For investors, the enterprise is bringing sexy back
December 14, 2012 —
Carl Rydbeck, vice president at investment firm Crosslink Capital, said that his company has investors focused specifically on both consumer and business markets, and that the firm does not pick and choose only one or the other. “That said, I think there are lots of reasons to be excited about enterprise right now,” he said.
“There's more innovation there right now than there has been in a long time, both in terms of business models, like SaaS, freemium and recurring revenue, as well as technology. Some of these changes aren't new, but they've become mainstream over the past couple of years, along with cloud.”
Crosslink Capital's most famous investments were decidedly consumer: Pandora and Tivo. But the firm also recently invested in DataStax, the NoSQL company based on Cassandra. And while this investment was a tough decision at first, the results and growth have been extremely encouraging for Crosslink.
This investment interest is somewhat cyclical, with the 2000 dot-com boom being the last major era of enterprise investment enthusiasm. This time, however, things have changed, said Rydbeck.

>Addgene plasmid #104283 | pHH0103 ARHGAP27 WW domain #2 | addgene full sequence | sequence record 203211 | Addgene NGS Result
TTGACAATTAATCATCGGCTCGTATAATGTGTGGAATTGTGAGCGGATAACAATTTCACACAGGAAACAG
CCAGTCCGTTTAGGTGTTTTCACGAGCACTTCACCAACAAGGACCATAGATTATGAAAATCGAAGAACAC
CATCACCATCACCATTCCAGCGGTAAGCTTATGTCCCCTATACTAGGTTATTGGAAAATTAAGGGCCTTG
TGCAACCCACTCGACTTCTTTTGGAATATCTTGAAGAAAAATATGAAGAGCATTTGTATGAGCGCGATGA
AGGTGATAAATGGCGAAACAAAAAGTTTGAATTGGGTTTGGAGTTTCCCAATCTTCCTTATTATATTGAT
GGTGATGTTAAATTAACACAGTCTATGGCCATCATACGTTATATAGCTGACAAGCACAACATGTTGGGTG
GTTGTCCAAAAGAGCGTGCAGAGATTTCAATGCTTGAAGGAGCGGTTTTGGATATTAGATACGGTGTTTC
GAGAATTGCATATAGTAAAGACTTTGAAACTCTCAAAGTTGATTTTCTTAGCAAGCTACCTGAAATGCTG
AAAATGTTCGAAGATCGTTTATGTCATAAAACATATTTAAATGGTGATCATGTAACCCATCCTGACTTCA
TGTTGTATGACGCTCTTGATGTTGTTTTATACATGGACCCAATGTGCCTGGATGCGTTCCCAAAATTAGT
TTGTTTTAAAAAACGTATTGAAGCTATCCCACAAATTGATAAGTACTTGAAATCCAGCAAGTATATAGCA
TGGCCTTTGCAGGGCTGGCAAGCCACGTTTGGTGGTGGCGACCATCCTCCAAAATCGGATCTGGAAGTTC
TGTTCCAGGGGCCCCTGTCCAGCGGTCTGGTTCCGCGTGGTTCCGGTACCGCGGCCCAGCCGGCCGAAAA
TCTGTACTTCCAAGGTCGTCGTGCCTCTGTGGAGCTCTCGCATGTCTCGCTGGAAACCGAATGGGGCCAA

“I think there’s renewed recognition now that the enterprise markets are enormous in terms of the aggregate dollar amounts that are spent,” he said. “At that point [in 2000], there were less consumer dollars spent online, so building out IT infrastructure was naturally a huge piece of the bubble. If you look at the whole economy, consumer markets are bigger than B2B markets, but the online IT market during the dot-com boom consisted of a lot of companies building a lot of infrastructure ahead of consumer demand. In the mid 2000s, e-commerce and the consumer Internet continued to grow and caught up, and the investors realized how big those markets were, leading to a lot of investment.